Angela Merkel has admitted that Germany’s track record in reducing carbon emissions “was not sufficient” to meet the global warming targets of the Paris climate agreement, as the chancellor reflected on the achievements and missed opportunities of her leadership. 16 years old.
Speaking at the last of her annual summer press conferences on Thursday before stepping down as the leader of Europe’s largest economy after the September 26 federal elections, Merkel said Germany “has done a lot” to recalibrate its economy. in the face of the climate crisis, increasing the share of renewable energies in its energy mix from 10% to 40%, and reducing carbon emissions by 20% in the period from 1990 to 2010, and by another 20% in the next 10 years.
However, the 67-year-old admitted that “what has been achieved is not enough” when compared to the Paris agreement goal of limiting global warming to well below 2 ° C, preferably 1.5 ° C. C, compared to pre-industrial levels. Not just Germany, but the entire world had failed to achieve its goals, he said.
“I am equipped with enough common sense for science to see that objective circumstances demand that we cannot continue at the current rate, but must accelerate the rate,” Merkel said.
While Germany alone cannot change the global climate, he argued, “the way we do it can set an example for others to follow.”
Merkel, who was Chancellor Helmut Kohl’s environment minister from 1994 to 1998, said the fight for joint global steps towards more efficient climate protection had “shaped all my political work.”
He defended his government’s 2011 decision to phase out nuclear power by 2022, which critics say has made the country more dependent on coal power. “For Germany, the die is cast,” he said. “I do not see that a government of the future changes anything in that sense.”
The issue of the climate emergency has returned to the top of the political agenda after record rains and flash floods devastated much of western Germany last week, killing at least 179 people and leaving transport and energy infrastructure. in parts of Rhineland-Palatinate and northern Germany. Rhineland Westphalia in disarray.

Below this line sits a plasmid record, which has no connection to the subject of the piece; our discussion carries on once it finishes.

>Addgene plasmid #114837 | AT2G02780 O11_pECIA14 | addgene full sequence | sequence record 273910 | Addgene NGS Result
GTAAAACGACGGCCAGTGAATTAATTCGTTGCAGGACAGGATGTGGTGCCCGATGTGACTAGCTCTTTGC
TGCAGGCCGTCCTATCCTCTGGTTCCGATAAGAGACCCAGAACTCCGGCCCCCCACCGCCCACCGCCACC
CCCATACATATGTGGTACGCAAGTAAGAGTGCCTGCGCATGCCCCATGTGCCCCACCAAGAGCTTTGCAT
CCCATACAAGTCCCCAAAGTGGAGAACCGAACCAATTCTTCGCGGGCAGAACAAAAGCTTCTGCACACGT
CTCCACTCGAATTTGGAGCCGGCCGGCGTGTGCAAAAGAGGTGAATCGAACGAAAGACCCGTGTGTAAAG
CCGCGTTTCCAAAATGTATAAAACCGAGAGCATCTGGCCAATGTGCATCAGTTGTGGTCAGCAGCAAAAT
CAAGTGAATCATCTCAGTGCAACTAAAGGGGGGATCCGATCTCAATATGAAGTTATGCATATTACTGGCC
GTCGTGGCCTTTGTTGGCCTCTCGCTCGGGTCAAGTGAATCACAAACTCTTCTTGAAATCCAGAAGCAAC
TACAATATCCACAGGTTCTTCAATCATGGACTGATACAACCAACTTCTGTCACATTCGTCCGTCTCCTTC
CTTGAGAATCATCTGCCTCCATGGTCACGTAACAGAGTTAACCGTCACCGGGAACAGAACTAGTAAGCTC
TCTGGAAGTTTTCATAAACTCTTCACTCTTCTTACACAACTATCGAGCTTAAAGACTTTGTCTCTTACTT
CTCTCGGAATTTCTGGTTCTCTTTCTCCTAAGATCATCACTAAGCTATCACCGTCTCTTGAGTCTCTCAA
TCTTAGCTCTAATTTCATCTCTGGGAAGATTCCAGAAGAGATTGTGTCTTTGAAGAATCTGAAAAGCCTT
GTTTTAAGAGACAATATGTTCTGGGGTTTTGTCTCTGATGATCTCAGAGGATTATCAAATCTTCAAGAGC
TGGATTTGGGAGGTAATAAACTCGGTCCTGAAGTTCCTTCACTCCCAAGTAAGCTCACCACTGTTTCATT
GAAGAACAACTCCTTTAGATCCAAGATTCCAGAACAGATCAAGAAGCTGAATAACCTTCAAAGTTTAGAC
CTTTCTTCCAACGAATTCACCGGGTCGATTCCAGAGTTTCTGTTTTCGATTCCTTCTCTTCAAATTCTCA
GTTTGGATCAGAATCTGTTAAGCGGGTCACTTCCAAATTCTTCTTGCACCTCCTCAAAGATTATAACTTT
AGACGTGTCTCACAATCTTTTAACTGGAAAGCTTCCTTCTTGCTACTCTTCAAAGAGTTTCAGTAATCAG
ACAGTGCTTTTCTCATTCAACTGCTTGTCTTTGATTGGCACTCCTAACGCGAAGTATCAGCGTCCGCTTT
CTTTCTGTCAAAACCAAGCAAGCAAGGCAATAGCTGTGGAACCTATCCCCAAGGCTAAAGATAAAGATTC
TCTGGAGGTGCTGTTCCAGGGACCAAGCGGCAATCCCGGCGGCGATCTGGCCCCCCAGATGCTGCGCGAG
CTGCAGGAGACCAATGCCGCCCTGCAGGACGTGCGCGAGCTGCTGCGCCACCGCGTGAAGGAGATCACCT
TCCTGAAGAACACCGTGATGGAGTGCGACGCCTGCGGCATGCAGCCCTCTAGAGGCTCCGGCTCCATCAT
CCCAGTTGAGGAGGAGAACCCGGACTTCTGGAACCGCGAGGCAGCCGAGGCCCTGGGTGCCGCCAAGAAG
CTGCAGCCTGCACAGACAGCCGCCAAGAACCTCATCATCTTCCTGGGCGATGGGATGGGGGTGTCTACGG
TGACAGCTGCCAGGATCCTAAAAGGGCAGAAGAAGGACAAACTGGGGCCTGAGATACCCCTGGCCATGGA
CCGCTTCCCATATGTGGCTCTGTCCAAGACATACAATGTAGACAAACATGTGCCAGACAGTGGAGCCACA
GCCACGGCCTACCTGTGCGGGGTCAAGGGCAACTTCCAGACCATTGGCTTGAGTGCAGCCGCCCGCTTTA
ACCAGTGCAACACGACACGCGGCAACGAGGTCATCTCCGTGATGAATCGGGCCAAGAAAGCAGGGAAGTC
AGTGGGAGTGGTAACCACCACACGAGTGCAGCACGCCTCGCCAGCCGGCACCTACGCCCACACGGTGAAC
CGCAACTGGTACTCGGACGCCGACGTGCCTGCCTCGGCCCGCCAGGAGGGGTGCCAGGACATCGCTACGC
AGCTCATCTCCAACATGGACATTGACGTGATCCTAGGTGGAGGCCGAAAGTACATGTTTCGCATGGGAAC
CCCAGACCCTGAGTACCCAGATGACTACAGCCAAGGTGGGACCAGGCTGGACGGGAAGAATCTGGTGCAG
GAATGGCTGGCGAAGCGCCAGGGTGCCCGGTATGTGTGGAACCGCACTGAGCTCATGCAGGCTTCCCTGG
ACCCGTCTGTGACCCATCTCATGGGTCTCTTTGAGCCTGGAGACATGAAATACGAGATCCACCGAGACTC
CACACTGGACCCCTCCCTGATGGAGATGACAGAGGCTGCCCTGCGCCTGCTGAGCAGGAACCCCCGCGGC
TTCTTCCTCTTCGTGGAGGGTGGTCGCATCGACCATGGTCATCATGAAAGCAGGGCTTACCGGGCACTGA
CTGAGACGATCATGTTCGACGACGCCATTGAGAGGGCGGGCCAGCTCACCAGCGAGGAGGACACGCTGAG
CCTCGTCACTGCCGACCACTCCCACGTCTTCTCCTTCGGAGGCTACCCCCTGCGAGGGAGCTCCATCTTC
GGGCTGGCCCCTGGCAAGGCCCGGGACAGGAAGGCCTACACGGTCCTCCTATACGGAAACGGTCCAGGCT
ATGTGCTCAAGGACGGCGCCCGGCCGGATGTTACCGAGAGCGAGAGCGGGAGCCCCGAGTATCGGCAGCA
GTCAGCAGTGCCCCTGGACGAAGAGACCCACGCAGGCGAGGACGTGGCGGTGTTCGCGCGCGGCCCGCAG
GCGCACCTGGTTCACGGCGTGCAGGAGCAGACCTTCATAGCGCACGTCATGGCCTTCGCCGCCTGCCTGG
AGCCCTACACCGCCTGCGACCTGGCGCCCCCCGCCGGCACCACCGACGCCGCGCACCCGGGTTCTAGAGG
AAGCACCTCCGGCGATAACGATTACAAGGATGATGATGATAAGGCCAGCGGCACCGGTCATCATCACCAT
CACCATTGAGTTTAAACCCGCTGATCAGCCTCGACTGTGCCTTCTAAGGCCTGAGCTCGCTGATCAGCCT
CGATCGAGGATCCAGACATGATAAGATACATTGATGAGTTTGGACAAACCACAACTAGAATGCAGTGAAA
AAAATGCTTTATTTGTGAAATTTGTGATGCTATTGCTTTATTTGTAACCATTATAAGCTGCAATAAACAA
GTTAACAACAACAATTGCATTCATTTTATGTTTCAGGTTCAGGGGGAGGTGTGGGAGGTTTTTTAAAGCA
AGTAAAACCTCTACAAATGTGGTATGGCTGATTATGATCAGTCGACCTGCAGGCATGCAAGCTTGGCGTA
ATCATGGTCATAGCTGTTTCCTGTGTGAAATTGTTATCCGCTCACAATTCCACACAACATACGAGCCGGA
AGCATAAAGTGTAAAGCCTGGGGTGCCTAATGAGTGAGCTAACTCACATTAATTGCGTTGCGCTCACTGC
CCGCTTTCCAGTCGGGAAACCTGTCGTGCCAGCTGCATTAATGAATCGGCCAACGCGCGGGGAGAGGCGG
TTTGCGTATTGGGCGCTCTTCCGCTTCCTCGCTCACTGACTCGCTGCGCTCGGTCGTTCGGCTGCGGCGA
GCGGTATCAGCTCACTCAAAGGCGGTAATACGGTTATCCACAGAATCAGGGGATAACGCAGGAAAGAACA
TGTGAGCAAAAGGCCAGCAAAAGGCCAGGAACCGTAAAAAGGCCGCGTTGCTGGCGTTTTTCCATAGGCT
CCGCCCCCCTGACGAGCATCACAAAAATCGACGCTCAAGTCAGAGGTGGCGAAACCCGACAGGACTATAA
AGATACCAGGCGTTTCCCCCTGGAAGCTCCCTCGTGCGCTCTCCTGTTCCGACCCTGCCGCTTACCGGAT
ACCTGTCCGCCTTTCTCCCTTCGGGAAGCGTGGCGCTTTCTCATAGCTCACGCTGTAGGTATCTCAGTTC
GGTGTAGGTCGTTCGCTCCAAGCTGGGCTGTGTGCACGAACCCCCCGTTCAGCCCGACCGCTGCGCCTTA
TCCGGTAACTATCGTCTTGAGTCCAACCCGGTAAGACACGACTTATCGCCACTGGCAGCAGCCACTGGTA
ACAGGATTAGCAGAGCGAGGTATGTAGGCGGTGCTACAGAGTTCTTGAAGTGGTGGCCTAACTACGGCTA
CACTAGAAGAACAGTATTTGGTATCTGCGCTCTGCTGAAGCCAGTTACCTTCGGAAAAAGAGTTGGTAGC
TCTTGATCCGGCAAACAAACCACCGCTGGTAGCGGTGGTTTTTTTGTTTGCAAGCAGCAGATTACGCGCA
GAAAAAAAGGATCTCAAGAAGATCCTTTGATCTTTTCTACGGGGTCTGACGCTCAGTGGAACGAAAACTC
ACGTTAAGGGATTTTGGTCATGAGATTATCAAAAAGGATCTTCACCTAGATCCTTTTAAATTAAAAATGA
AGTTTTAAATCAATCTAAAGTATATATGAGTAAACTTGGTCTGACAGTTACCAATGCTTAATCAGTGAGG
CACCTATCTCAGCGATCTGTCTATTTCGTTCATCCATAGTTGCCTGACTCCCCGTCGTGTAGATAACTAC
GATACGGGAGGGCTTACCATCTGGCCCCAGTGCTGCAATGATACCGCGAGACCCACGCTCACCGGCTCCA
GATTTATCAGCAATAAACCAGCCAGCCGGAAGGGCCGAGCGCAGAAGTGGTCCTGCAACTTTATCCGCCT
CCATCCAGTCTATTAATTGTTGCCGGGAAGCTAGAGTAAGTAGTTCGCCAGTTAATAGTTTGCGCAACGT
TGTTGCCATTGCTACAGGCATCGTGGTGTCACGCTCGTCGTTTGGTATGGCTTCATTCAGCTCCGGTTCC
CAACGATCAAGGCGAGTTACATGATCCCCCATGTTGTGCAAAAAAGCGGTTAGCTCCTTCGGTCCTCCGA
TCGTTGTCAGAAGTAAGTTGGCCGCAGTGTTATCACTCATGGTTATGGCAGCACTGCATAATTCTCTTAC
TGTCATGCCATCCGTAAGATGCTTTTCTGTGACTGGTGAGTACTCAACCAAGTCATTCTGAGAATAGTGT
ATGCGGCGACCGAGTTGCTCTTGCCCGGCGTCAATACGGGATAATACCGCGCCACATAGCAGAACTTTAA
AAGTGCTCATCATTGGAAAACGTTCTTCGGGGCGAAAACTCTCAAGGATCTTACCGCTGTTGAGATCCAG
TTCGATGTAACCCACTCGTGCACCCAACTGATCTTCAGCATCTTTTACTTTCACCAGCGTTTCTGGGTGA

Germany’s national weather service said on Thursday that regions affected by last week’s floods could see more heavy rains over the weekend.
Merkel said the effort to rebuild houses, railways and power lines in the flooded region would be a monumental undertaking requiring her efforts “until the last day” of her chancellorship.
On Wednesday, his cabinet approved 200 million euros (170 million pounds) of emergency financial aid for people affected by the floods, and state governments are expected to match the federal aid program.
More than 4,500 civil defense workers, firefighters and soldiers have been deployed to assist with clean-up efforts in the badly affected Ahr Valley region of Rhineland-Palatinate.
Merkel said the extent of the damage has yet to be determined “but it is immense.”
At the start of the broad 1.5-hour press conference, Merkel also raised concerns about the “worrying dynamics” of the Covid-19 pandemic in Germany, saying the Delta variant was driving another wave of “exponential growth” despite that 60% of the German population has received at least one vaccine injection.
Germany’s disease control agency, the Robert Koch Institute, on Thursday recorded 1,890 new infections in the past 24 hours and an incidence rate of 12.2 new cases per 100,000 people in the past week, down from a low of 4.9 in early July.